A Texas federal judge issued an order suspending the US government’s decades-old approval of a key drug used in medication abortion, initiating a process that could block access to the pill nationwide in a week.
The preliminary injunction issued Friday by US District Judge Matthew Kacsmaryk, who was appointed by President Donald Trump, could soon end the sale and distribution of mifepristone — used as part of a two-pill regimen to terminate a pregnancy within the first 10 weeks — while a lawsuit seeking a more permanent ban on the drug proceeds.
Kacsmaryk’s order will not go into effect for seven days, giving the Biden administration time to appeal his decision to the New Orleans-based 5th US Circuit Court of Appeals, which is considered one of the most conservative courts in the country.
But Kacsmaryk’s ruling was almost immediately followed on Friday by a decision by a federal judge in Washington state. US District Judge Thomas Rice, an appointee of President Barack Obama, granted a request by several Democratic-leaning states for an order affirming FDA approval of mifepristone and blocking the government from further restricting its distribution.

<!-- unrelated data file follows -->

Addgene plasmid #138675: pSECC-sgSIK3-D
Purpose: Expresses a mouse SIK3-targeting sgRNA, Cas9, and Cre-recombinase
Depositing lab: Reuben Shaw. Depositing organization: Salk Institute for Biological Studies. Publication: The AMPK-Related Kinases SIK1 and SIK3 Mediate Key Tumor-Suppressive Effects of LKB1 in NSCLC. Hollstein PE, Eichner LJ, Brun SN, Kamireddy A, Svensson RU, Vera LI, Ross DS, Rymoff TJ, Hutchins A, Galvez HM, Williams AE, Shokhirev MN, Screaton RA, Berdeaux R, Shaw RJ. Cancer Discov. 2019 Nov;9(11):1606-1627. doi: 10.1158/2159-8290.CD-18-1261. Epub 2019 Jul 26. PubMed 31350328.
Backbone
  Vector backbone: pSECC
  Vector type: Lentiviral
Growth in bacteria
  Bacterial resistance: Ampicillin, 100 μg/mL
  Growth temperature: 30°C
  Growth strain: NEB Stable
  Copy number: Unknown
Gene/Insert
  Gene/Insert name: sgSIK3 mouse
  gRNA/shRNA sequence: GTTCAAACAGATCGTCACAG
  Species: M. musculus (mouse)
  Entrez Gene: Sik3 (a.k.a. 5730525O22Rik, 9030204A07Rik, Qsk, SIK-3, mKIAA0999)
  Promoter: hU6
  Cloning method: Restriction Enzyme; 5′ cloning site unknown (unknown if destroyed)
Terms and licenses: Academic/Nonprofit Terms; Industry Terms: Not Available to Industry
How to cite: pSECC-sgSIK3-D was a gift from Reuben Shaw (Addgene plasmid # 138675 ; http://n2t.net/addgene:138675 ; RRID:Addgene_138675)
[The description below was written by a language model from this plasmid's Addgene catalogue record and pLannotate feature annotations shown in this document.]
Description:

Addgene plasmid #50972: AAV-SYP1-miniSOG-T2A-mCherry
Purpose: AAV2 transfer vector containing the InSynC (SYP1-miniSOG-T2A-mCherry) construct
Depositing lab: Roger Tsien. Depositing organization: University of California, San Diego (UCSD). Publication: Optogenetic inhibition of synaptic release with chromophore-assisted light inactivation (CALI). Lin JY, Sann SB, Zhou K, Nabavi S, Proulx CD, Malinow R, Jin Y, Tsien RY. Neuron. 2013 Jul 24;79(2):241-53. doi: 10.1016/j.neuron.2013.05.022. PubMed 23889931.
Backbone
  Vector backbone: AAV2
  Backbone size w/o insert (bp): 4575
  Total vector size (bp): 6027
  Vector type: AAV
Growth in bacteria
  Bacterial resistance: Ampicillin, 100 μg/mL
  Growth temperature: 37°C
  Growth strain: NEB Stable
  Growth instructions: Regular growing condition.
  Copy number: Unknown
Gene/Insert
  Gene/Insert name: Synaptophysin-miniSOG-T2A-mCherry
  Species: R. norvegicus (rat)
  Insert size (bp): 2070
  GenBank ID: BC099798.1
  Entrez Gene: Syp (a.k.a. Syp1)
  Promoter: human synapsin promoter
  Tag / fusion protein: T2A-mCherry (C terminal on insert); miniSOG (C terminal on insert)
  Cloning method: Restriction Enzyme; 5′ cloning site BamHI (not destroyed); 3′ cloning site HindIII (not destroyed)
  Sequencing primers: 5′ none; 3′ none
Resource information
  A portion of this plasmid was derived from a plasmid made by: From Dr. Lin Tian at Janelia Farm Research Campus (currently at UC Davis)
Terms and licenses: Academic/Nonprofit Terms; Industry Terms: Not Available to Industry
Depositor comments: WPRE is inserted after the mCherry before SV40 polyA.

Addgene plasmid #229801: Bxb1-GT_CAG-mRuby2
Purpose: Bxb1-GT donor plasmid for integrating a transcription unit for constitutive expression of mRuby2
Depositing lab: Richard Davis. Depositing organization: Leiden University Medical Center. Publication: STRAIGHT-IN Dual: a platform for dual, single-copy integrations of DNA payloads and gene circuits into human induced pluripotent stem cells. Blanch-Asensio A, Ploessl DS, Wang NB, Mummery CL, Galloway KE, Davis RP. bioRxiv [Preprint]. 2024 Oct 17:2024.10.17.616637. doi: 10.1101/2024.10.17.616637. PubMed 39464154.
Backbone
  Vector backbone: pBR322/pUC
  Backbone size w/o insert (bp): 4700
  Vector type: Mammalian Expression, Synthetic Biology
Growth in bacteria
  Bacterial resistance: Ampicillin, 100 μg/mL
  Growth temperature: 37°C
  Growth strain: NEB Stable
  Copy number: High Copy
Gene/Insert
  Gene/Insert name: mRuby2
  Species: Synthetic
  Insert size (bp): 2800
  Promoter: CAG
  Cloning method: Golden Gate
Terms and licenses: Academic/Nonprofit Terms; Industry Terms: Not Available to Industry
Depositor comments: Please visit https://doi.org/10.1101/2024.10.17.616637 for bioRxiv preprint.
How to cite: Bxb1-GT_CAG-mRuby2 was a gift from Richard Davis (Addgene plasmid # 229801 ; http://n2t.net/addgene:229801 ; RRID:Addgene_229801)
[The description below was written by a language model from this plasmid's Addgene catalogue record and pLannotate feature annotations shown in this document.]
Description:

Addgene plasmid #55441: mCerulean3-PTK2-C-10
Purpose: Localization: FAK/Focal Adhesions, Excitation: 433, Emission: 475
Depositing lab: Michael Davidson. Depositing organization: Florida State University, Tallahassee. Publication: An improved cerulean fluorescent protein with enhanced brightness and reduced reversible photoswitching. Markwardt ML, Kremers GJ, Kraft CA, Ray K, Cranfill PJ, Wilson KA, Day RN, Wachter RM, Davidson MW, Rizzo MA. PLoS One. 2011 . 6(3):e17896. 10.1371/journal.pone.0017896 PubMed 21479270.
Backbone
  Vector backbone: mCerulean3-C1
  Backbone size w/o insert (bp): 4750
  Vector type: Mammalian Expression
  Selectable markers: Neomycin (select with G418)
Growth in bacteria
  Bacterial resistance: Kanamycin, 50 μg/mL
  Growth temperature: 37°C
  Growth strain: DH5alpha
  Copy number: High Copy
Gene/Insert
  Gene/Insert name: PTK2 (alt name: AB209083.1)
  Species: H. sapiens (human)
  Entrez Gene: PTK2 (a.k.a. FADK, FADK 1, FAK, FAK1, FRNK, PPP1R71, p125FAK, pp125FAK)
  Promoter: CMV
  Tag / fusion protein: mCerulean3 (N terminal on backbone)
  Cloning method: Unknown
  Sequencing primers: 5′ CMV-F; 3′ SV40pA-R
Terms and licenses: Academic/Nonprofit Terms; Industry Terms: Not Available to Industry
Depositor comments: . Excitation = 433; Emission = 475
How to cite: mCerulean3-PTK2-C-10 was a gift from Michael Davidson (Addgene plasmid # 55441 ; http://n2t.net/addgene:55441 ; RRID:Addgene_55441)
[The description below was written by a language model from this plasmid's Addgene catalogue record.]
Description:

It’s unclear how the opposing rulings will affect each other.
Kacsmaryk’s decision is sure to further elevate abortion access as a potent political issue heading into the the 2024 US elections. Medication abortion has become the most common method in the country as states across the nation grapple with how to legislate reproductive rights in the wake of the Supreme Court’s decision last year overturning Roe v. Wade.